Dbq of "The Roaring 20's"

Honors American Studies 2 Blk. 1 3-19-2012 Document Based Question. In America, the 1920’s were a time of constant change, and also great conflict and there seemed to be two sides. The side encouraging change and the side repelling even the sheer idea of change. But whether you liked it or not, change was happening all over. Hundreds of new products were being churned out of assembly lines by the minute, and it seemed that everything was feasible with new technology. The economy was booming, and with the help of credit and mass production, even the poorest of citizens could afford goods.

Change was every evident in the 1920’s and no matter if it was good or bad, it was necessary for the growth of the United States. Documents A and G both show a side to society that was quite unheard of before the Roaring Twenties: women acting “unladylike”. Document A is a cigarette advertisement from the 1920’s, showing a woman in a skimpy flapper dress claiming the attention of a young man. The slogan on the ad reads “what is more irresistible than Murad? ” Document G spectacles a scandalously clad woman, a flapper. The woman’s dress is sleeveless, and is short enough to show her knees.

Both illustrations show how women were beginning to escape the shadow of their husbands, and to defy the standards that society had trapped them in for generations. Women were fed up with being the quiet, subdued housewife and were ready to make their mark on the world, no matter what it took to do so. Another idea that rocked American society was the notion of planned parenthood and birth control. In Document D Margaret Sanger tells of the horrors of premature parenthood and gives countless reasons to avoid becoming a parent too soon.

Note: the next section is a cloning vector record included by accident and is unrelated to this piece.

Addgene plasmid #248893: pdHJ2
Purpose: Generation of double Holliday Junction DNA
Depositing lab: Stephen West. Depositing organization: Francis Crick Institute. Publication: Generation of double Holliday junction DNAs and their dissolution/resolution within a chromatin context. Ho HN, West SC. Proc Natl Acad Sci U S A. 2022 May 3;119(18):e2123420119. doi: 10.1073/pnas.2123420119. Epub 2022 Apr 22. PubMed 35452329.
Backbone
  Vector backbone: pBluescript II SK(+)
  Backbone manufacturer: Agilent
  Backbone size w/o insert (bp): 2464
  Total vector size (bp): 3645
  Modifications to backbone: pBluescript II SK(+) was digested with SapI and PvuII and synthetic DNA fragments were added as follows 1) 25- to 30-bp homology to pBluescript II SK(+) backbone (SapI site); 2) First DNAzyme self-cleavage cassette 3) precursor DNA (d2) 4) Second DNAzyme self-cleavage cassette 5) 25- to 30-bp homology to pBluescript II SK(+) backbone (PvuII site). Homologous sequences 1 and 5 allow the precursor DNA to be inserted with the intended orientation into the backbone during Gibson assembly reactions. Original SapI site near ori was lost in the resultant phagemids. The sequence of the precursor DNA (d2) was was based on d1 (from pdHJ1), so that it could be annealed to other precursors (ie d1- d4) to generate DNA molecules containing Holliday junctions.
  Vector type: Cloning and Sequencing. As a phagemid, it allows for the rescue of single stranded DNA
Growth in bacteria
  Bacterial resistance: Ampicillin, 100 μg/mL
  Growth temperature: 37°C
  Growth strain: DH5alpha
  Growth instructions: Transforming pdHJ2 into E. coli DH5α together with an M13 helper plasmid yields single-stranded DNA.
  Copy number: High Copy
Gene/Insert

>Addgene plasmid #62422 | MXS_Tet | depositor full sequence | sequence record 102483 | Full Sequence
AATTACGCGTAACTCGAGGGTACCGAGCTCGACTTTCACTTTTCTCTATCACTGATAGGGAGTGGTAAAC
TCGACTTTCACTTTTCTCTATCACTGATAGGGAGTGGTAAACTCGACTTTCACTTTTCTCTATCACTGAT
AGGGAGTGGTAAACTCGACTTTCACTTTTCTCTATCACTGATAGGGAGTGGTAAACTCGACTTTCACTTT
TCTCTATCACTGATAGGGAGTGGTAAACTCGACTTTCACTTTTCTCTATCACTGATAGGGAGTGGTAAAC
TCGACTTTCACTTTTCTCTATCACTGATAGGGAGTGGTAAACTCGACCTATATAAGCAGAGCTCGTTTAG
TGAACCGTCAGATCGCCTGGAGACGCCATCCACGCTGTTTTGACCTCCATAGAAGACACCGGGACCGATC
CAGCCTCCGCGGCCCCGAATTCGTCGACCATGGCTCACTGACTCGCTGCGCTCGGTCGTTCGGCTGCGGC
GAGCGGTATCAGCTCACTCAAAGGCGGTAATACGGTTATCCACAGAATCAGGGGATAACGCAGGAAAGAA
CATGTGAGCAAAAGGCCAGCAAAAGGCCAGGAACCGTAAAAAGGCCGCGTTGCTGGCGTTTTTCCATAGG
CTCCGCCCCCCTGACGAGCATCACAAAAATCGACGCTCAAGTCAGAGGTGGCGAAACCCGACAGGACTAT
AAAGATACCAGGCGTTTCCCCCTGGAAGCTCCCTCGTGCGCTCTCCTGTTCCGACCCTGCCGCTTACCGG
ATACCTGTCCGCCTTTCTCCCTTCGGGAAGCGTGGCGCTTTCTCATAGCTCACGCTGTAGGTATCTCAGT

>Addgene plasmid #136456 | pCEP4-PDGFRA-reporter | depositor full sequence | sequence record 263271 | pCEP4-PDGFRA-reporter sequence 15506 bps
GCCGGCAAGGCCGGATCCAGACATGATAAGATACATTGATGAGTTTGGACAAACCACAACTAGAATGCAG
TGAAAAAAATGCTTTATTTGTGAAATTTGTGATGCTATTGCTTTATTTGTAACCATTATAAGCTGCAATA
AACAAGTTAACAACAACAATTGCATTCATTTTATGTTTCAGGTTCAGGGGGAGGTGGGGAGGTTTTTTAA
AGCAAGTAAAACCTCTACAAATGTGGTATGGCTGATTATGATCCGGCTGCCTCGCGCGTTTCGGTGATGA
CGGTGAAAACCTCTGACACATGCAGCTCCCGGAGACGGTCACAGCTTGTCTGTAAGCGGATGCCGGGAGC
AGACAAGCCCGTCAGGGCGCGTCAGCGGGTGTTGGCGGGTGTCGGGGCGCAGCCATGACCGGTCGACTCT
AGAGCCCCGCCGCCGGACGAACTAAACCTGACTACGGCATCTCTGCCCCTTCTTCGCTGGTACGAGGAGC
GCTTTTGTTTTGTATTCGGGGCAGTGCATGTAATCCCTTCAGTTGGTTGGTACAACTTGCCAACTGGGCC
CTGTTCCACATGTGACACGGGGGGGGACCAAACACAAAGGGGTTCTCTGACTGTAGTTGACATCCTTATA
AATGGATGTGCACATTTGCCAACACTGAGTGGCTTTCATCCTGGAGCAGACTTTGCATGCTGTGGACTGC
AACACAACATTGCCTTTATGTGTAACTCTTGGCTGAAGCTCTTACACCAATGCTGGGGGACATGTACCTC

She blames children coming too soon for the “millions of marriages [that have been] blighted”. She resents the idea of marriage being an introductory to motherhood and states that Americans need to understand that the idea of womanhood as it relates to marriage has changed and that planned parenthood and birth control can help preserve this new idea. Sanger declares that motherhood is a wonderful experience that helps to shape and unfold “the realization of her higher nature” a woman has when she is ready to bear children.


Very seldom, if ever did companies use risky tactics to attract customers until the 1920’s rolled around. Businesses were using fear, generalization, and blanket statements to get customers to buy their products. Document E shows this in the advertisement for Everyday Flashlight and Battery. It is titled “The Song that STOPPED! ” and is about a young girl who goes down into her cellar for her mother, but trips in the dark and breaks her leg. The advertisement circumstances that “if a flashlight had been hanging at the head of the cellar stairs, this little tragedy would have been averted”.

Everyday Flashlight uses this story to instill fear and anxiety into their customers, and say that they need their product not only as a convenience, but to protect their family. They play upon the desire Americans have to make their lives easier and tell the public that they need their flashlight to do so. These tactics were brand new in advertisement, and only got worse as years went on…now we even have half hour long advertisements telling us how much we need a product… America underwent many different vicissitudes during the “Roaring Twenties” and each one helped to develop what the country is today.

Changes in advertisements paved the way for the infomercials of the 21st Century, and helped to sell products and keep the economy moving. Margaret Sanger gave America a whole new perspective on motherhood, marriage, and birth control that Americans still follow today. And the flappers…well, they sure did provide entertainment, as well as a way for women to express themselves and have a little fun after years of oppression. Although a few changes eventually helped drive America into a depression, most were quite beneficial to the country and are still affecting Americans today.